Spurred by the Vioxx fiasco, CEO Clark is trying to revamp the drug giant's culture
Business week, July 30, 2007
This is a great article on the revamping of a major company faced with a crisis. I want to focus on the importance of “managing the cost, not the rate of failure” as part of the broader effort. I suggest going to the artcle: http://www.businessweek.com/magazine/content/07_31/b4044063.htm?chan=search
Richard Clark was flustered and unprepared when he was thrust into the CEO job at Merck & Co. (MRK ) on May 5, 2005. It was the darkest hour in the pharmaceutical giant's 114-year history. Merck was drowning in liability suits stemming from Vioxx, its $2.5 billion-a-year arthritis drug, which it had to pull from the market because of a link to heart attacks and strokes. Two other blockbusters worth a combined $7 billion in annual sales were facing patent expirations. And Merck's labs, which other companies once hailed as a bastion of scientific innovation, were crippled by a culture that buried good ideas under layers of bureaucracy. But in the morass, Clark saw opportunity. "A crisis is a terrible thing to waste," says the CEO……………
If fraternizing with insurance executives sounds bizarre, consider this: Merck is rewarding scientists for failure. One of the hardest decisions any scientist has to make is when to abandon an experimental drug that's not working. An inability to admit failure leads to inefficiencies. A scientist may spend months and tens of thousands of dollars studying a compound, hoping for a result he or she knows likely won't come, rather than pitching in on a project with a better chance of turning into a viable drug. So Kim is promising stock options to scientists who bail out on losing projects. It's not the loss per se that's being rewarded but the decision to accept failure and move on. "You can't change the truth. You can only delay how long it takes to find it out," Kim says. "If you're a good scientist, you want to spend your time and the company's money on something that's going to lead to success."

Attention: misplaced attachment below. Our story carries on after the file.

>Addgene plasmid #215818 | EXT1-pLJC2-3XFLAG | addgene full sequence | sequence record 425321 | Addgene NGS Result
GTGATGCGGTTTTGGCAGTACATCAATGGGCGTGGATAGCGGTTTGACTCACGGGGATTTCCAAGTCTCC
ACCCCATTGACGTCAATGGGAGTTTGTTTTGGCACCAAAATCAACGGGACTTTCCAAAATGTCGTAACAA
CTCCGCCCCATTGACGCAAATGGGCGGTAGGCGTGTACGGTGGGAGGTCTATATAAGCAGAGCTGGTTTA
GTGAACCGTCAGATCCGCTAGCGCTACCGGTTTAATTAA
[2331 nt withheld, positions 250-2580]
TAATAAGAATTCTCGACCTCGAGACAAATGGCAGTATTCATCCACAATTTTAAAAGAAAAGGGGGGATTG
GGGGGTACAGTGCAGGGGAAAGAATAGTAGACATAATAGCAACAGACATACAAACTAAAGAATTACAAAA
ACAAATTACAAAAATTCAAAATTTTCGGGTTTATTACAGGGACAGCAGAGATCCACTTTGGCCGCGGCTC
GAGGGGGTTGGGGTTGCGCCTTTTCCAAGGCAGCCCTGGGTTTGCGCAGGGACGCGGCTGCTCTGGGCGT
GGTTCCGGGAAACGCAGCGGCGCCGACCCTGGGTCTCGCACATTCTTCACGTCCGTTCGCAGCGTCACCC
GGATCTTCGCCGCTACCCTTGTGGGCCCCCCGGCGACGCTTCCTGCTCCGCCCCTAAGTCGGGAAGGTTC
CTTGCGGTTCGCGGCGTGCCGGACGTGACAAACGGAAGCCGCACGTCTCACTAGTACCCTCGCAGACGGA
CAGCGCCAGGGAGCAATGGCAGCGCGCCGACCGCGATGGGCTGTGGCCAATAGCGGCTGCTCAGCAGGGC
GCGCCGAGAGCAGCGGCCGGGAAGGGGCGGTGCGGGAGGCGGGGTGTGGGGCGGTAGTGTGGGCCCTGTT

Management consultants say rewarding misses as well as hits is the right idea, and one that the entire industry will need to adopt. "The earlier you determine when something should be killed, the better," says Charlie Beaver, vice-president at consultant Booz Allen Hamilton Inc. Still, he warns, changing a corporate culture from one that thrives on success to one that also accepts failure "is a very large hurdle to overcome."
While Clark is encouraged by the results of his changes so far, he's still haunted by the culture of complacency that left companies like his stuck in an innovation rut. "If you ever feel comfortable that your model is the right model, you end up where the industry is today," he says. "It's always going to be continuous improvement. We will never declare victory."